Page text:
Dr. Richard Brown is the newest Black Belt for Academia

It is a pleasure to introduce our newest Intel® Black Belt for Academia, Dr. Richard (Dick) Brown of St. Olaf College. Dr. Brown has been an active member of the Intel® Software Network's Academic Community for 3 years.

Dr. Brown was one of the first members to take advantage of the Intel® Manycore Testing Lab. He shared his experience with the whole community in his blog, A First Look at the Intel Manycore Testing Lab. His feedback was instrumental in helping to validate the MTL usage model.

Dr. Brown recently commented on his path to parallel programming education; "A big turning point in the St. Olaf's parallel computing initiative came at the SIGCSE 2008 conference in Portland, when I heard vendor presentations by Intel (Michael Wrinn) and Google about the need for teaching undergraduates more about parallelism. Those talks sparked a chain of events, and literally launched my collaboration with Libby Shoop of Macalester College  for teaching more parallelism at both colleges. We looked at each other and said, ‘we've got to do something about this." They jointly won a NFS CCLI grant to work on models for incorporating parallelism into curriculums. "They are designed for maximum flexibility," continued Dr. Brown, "so a wide variety of institutions can use them to supplement various standard or locally developed courses."

Professor Brown has been a regular participant in the Academic Community booth at SIGCSE. Last year, his students demonstrated WebMapReduce using Hadoop before going to present to senators and members of congress about the need for teaching more parallelism at a competitive national undergraduate research event Washington DC in the spring of 2010.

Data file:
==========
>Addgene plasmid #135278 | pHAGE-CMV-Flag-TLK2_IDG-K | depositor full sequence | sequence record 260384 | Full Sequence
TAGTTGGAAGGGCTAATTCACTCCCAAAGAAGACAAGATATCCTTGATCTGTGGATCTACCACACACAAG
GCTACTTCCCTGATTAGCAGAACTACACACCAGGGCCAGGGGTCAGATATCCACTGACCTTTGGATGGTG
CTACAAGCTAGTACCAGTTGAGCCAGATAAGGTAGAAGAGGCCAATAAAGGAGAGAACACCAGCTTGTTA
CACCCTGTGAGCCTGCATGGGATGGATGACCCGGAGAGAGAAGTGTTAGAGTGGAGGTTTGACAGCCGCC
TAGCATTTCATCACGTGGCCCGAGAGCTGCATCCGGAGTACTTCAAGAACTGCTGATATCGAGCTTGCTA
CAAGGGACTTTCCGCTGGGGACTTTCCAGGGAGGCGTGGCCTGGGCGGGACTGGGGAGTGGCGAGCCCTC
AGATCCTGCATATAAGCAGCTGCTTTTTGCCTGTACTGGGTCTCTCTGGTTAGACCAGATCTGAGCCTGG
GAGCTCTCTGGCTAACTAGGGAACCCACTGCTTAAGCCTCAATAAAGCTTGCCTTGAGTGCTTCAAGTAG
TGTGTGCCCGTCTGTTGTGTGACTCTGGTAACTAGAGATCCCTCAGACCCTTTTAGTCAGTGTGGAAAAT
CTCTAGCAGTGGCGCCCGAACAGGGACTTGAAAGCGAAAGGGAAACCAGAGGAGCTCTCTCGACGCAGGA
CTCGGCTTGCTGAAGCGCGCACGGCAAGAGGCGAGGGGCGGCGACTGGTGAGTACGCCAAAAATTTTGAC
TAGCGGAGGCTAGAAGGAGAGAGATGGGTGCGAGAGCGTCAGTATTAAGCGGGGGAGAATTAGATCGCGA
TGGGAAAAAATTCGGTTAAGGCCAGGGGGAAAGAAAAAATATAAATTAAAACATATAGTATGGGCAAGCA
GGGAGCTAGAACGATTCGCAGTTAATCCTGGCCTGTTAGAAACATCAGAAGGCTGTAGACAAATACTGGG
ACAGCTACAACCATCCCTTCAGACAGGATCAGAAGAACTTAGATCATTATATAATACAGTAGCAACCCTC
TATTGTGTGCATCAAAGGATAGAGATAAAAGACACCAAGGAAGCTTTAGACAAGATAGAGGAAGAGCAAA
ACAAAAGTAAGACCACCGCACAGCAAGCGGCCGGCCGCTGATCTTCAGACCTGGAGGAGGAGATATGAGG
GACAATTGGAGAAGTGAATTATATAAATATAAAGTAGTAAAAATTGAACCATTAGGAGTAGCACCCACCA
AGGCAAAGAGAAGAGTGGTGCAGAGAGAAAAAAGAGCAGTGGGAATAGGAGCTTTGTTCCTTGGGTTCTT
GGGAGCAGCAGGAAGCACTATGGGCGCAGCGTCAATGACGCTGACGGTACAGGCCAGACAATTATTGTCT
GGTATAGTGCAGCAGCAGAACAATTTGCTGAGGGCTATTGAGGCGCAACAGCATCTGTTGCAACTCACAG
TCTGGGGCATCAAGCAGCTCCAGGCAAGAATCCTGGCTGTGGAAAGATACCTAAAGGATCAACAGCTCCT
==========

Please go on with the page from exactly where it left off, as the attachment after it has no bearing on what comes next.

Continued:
Professors Brown and Shoop led the international ITiCSE 2010 working group on Strategies for Preparing Computer Science Students for the Multicore World. The group comprised over a dozen leaders from academia, industry, and national research laboratories for a two-month electronic debate. Brown says "Then, at ITiCSE in June, we analyzed and compiled a 19-page report that presents recommendations on what to teach about parallelism, how to teach it, and how to form a supportive community for educators, towards a transition for teaching more parallelism in undergraduate CS curricula everywhere."

Professor Brown has recently become a member of the Educational Alliance for a Parallel Future (EAPF), a group of industry and academic leaders seeking to bring more parallelism into computer science education.

 This week, Dr. Brown will again be participating with a demonstration of the Manycore Testing Lab in the Academic Community's booth at SIGCSE 2010 in Dallas, Texas. If you are attending, please come by and congratulate Dr. Brown.

Here is a brief biography provided Dr. Richard Brown:
Dr. Dick Brown is a native of Spokane, WA. He was an undergraduate Washington State University, and earned a Ph.D. in Mathematics from the University of Illinois at Urbana-Champaign (1984). He took a few Computer Science (CS) courses while in college, but he didn't pursue the field in earnest until his first job at Carleton College in Northfield, MN, where he began teaching CS courses and created Carleton's first "CS1" introductory course. He then spent a year and a half as a Visiting Scientist at Cornell University (1989-91), working in real-time reliable fault-tolerant distributed computing with Fred Schneider, and consulting on Ken Birman's Isis distributed system before returning to Northfield to teach CS at St. Olaf College. Dick was Director of Computer Science at St. Olaf from 1991 to 2009, and he designed, proposed, and largely implemented St. Olaf's CS major, which replaced the former Concentration program (essentially a minor) in 2002. Over the years, he has created or introduced ten CS courses at St. Olaf. He has directed undergraduate research students in CS each summer since 2003; he served on the national Executive Board of the Council on Undergraduate Research as Division Chair for Mathematics and Computer Science from 2004 to 2007. 

Dick and his wife Susan Dunhaupt have five young-adult children. He is a "dancing fool," was once a semi-professional musician (tuba), and takes a part in community theater once or twice a year.